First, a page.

Susannah ArcherBy Susannah Archer

“We’re really sorry, but it’s cancer”

Some of the worst words, to date, that I have ever heard. It really was as bad as I could’ve imagined it would be. My world came crashing down, and I, unsurprisingly, hurtled rapidly towards worst case scenario, and assumed I’d die within a matter of days.

The first few days were pretty terrible, but then something unexpected happened. I realised I was coping, and it wasn’t the end of my world just yet. I found a way through, and, nearly four years on, I continue to find a way through the darker days, as well as enjoying many brighter days along the way. Life will never be the same for me – it probably won’t ever be, after a stage four cancer diagnosis. But life is still very good, in a different kind of way, in a way that makes me seize every opportunity for happiness, and not waste time worrying about things that really don’t matter. Although it’s not easy, in some ways, life is much better, much richer, and much more appreciated now. I laugh more. I also cry more, but it’s often with happy tears, as I appreciate the little things that I didn’t always notice before.

But there are some things I wish I’d known, back when I heard those life-changing words; some things that would’ve made it all easier. And I’m writing this in the hope it will help others, at the start of their journey.

I wish someone had been able to show me that I would cope; that I’d find strength and resilience that I didn’t realise I had. To know that would’ve helped me to face the fear with the knowledge that it would be tough, but that if I stumbled, I’d be able to get back up again, dust myself down, and carry on. If you are newly diagnosed, I urge you to remind yourself, regularly, that you will cope. And you’ll cope better than you could ever imagine.

I wish someone had shown me the importance of taking some control, in a situation that seemed to be spiraling endlessly out of my control. And of the importance of educating myself in something I knew nothing about, in order to ensure I received the very best care available; to ask questions and challenge decisions, until I felt I was being listened to. Actually, much more than just being listened to: being actively involved in my care. A basic right, but one it’s so easy to dismiss and neglect, especially when the doctors seem to know best. Something I learnt very quickly was that no one was going to care about my health as much as I did. It’s okay to ask if you don’t understand, it’s okay to question a decision that’s been made, it’s okay to chase up results, and it really is okay to seek a second opinion, if you’re not happy with how things are going.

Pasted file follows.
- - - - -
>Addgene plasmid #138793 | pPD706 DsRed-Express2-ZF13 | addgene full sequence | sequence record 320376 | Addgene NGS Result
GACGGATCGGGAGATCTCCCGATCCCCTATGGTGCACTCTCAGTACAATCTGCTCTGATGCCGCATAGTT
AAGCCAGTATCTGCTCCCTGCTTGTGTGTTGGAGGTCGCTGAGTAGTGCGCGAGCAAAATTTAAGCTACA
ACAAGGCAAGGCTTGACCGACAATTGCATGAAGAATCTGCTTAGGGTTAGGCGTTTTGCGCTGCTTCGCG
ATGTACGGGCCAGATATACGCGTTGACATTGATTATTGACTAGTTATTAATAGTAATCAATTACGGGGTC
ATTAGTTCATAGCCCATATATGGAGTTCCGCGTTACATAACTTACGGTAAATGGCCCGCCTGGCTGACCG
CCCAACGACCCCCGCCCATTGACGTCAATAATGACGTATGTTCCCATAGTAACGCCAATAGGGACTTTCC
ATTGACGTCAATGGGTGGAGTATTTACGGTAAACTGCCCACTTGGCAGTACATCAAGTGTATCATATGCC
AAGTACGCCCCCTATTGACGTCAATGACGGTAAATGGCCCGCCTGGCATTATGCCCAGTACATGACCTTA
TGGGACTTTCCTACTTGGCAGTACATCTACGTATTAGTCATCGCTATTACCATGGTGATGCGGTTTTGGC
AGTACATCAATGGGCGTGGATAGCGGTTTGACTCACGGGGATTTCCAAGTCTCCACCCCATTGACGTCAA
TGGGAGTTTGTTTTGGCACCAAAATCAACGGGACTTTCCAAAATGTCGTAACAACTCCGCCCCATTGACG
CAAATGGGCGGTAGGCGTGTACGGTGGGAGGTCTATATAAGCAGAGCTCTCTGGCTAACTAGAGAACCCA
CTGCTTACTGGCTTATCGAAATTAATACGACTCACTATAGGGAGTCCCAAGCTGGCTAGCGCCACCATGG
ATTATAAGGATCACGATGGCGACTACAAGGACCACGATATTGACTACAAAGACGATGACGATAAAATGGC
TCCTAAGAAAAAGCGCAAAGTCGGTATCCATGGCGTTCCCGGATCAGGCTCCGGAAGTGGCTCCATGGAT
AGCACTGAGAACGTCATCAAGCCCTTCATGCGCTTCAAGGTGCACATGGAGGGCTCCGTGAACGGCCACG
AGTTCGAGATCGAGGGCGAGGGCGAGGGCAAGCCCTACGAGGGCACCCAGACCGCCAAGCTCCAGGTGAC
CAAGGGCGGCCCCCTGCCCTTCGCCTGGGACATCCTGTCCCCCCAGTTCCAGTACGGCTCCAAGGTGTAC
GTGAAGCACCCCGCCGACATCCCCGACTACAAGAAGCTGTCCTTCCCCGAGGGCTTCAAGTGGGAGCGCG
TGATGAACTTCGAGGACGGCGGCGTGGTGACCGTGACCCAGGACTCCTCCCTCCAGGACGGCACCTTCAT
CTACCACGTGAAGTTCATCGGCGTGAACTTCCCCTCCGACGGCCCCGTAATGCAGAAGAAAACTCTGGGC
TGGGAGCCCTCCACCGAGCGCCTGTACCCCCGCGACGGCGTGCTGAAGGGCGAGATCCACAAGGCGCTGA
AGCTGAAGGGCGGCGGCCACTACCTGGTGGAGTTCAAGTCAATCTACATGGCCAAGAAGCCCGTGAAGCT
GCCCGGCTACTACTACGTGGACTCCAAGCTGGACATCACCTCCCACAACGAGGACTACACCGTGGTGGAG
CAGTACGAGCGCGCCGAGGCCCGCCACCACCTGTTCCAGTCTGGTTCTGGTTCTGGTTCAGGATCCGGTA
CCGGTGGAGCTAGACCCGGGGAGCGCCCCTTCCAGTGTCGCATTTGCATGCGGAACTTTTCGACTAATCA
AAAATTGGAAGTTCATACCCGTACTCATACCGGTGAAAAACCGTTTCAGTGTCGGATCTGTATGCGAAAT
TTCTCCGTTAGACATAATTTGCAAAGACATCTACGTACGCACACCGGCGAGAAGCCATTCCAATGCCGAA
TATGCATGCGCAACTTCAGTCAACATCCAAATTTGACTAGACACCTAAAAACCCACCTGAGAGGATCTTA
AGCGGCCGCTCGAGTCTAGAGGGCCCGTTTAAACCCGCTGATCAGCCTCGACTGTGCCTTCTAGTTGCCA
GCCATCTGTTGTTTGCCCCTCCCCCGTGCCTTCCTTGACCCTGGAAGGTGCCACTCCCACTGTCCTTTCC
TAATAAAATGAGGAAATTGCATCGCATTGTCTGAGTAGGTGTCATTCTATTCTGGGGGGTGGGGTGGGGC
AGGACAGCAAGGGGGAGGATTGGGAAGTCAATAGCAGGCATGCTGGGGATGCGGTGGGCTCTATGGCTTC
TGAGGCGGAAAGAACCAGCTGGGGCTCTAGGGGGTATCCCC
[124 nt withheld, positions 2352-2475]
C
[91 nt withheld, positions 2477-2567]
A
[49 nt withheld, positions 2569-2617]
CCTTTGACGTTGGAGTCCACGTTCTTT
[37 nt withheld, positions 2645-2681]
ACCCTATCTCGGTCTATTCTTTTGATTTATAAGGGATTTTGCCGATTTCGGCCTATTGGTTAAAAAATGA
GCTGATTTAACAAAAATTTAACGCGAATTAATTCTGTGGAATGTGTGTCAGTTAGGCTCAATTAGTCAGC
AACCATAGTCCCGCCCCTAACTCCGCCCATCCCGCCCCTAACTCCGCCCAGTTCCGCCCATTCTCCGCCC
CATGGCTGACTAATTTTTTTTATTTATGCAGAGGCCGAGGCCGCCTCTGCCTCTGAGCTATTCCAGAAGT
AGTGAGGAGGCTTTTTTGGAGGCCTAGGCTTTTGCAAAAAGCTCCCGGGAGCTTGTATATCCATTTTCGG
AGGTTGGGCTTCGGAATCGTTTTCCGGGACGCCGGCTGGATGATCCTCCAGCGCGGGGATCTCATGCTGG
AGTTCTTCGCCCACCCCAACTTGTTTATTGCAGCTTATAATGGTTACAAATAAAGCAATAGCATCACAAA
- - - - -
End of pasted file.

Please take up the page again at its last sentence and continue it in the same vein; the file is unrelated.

I also wish I’d known it really is okay to admit you’re struggling to deal with the sometimes overwhelming feelings that a cancer diagnosis brings. Being the ever bubbly, positive person I am often told I resemble, this has been the hardest lesson for me to learn; to sometimes say, “I’m having a bad day and need some support.” We all need a helping hand sometimes, but we’re all different, and working out what helps us most is a huge step in arming ourselves with the tools to get us through the tricky times. And it’s good to be aware that what helps one day may not be as helpful another day. Some of us have trusted people we go to, those people who just know how to be there for us, and to know it’s okay to not have the answers or a magic wand. To just be there. Others find it helpful to seek out a trained or knowledgeable professional to talk to: a nurse or support worker, a counsellor, or maybe someone with direct experience in supporting people affected by melanoma. Connecting with others who have experienced similar issues, on or off line, can help, too. But some people find talking hard, and instead prefer distractions or activities that take the focus away from the world of cancer: finding ways to switch off and be yourself again can be hugely beneficial.

The last piece of advice it would’ve been helpful to have had is to not let cancer define you. It could easily have become the centre of my world, but it’s so important that other things, other people, remain there instead: for me, that’s my husband and my son, my family and friends, my hobbies. Yes, cancer is there, in the back of my mind, but it’s not my everything and it feels good to not allow it to be. I continue to do all of the things I did before: walking, swimming, reading, travelling around the country to find lovely views, walking on beaches, meeting up with friends. Life has given me a new challenge, but one that I fit alongside the rest of who I am.